Johns Hopkins Medicine. Researchers spent 12 years tracking adults with anywhere from minor to severe hearing loss and found it had a significant impact on brain health. For example:
- Dementia is five times more likely in someone who has severe hearing loss
- Somebody with moderate hearing loss triples their chance of getting dementia
- Somebody with slight hearing loss doubles their risk of dementia
The study revealed that when a person has hearing loss, their brain atrophies faster. The brain is put under stress that can lead to damage because it has to work harder to do things such as maintaining balance.
Also, quality of life is affected. A person who doesn’t hear very well is more likely to have anxiety and stress. Depression is also more likely. All these factors add up to higher medical costs.
The Newest Research
The newest study published November in the Journal of the American Medical Association (JAMA) shows that not dealing with hearing loss is a budget buster, also. This study was also run by researchers from Johns Hopkins in collaboration with AARP, the University of California San Francisco and Optum Labs.
They examined data from 77,000 to 150,000 patients over the age of 50 who had untreated hearing loss. Just two years after the diagnosis of hearing loss, patients generated almost 26 percent more health care costs than individuals with normal hearing.
As time goes by, this number continues to grow. Healthcare expenses increase by 46 percent after 10 years. When you analyze the numbers, they add up to an average of $22,434 per person.
The study lists factors associated with the increase like:
- Decline of cognitive ability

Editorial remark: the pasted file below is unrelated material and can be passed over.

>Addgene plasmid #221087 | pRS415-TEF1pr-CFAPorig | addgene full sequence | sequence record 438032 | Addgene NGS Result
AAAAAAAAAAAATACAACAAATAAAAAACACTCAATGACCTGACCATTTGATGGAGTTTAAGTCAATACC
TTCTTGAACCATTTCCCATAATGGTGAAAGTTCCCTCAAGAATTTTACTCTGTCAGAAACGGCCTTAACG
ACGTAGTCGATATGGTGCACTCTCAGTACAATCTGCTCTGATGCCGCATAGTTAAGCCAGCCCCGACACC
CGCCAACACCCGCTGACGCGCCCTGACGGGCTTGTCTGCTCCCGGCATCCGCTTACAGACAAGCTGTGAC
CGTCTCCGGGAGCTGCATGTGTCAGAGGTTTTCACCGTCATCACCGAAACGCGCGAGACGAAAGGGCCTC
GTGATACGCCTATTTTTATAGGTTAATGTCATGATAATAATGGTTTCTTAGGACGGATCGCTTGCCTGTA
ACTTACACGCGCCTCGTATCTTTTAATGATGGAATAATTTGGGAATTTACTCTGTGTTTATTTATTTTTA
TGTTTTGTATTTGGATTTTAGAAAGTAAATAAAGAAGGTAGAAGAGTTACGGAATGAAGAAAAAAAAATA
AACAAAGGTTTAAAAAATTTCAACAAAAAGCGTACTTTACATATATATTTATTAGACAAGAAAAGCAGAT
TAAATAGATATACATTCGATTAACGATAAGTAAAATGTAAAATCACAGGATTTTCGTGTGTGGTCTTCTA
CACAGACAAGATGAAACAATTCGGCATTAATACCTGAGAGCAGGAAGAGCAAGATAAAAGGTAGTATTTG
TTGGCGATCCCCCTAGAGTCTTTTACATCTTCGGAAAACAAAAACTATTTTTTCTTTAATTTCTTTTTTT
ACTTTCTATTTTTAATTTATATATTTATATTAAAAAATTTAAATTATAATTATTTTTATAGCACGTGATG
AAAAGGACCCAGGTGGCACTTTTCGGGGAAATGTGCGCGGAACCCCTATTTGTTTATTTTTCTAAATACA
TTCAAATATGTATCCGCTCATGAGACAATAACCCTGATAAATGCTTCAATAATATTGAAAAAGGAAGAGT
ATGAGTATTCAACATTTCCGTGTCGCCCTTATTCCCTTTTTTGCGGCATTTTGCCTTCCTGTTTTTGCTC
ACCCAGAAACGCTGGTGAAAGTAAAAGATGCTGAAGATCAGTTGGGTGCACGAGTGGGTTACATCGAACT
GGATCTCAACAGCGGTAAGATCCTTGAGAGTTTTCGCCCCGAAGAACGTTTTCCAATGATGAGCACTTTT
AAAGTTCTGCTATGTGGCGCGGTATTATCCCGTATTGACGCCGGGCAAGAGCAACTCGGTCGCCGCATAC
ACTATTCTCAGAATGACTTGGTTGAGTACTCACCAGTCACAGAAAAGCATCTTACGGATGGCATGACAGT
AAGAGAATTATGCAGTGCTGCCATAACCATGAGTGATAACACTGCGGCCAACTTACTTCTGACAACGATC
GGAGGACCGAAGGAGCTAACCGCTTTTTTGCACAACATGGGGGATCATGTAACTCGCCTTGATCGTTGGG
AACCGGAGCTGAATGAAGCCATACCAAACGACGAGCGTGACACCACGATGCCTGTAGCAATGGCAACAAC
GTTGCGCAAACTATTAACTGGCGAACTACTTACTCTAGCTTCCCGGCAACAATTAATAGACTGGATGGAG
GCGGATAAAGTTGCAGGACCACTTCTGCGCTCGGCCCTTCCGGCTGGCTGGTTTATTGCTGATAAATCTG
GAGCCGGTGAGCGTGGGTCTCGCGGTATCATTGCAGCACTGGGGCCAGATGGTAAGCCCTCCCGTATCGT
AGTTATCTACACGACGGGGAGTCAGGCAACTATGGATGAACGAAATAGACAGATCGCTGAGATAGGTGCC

- Lower quality of life
A link between untreated hearing loss and a higher rate of mortality is suggested by a second study done by the Bloomberg School. They also found that people with untreated hearing loss also suffered from:
- 3.2 more diagnoses of dementia per 100 over the course of 10 years
- 3.6 more falls
- 6.9 more diagnoses of depression
The research by Johns Hopkins correlates with this one.
Hearing Loss is Increasing
According to the National Institute of Deafness and Other Communication Disorders:
- As many as 8.5 percent of 55-to-64-year-olds have hearing loss
- About 15 percent of young people aged 18 have a hard time hearing
- There’s considerable deafness in those between the ages of 45 to 54
- Presently, two to three of every 1,000 children has loss of hearing
The number goes up to 25 percent for people aged 65 to 74 and 50 percent for anybody over the age of 74. Those numbers are anticipated to rise in the future. As many as 38 million people in this country may have hearing loss by 2060.
The research doesn’t touch on how wearing hearing aids can change these figures, though. What is recognized is that some health issues associated with hearing loss can be minimized by using hearing aids. Further studies are required to confirm if wearing hearing aids decreases the cost of healthcare. There are more benefits to wearing them than not, undoubtedly. Make an appointment with a hearing care professional to see if hearing aids help you.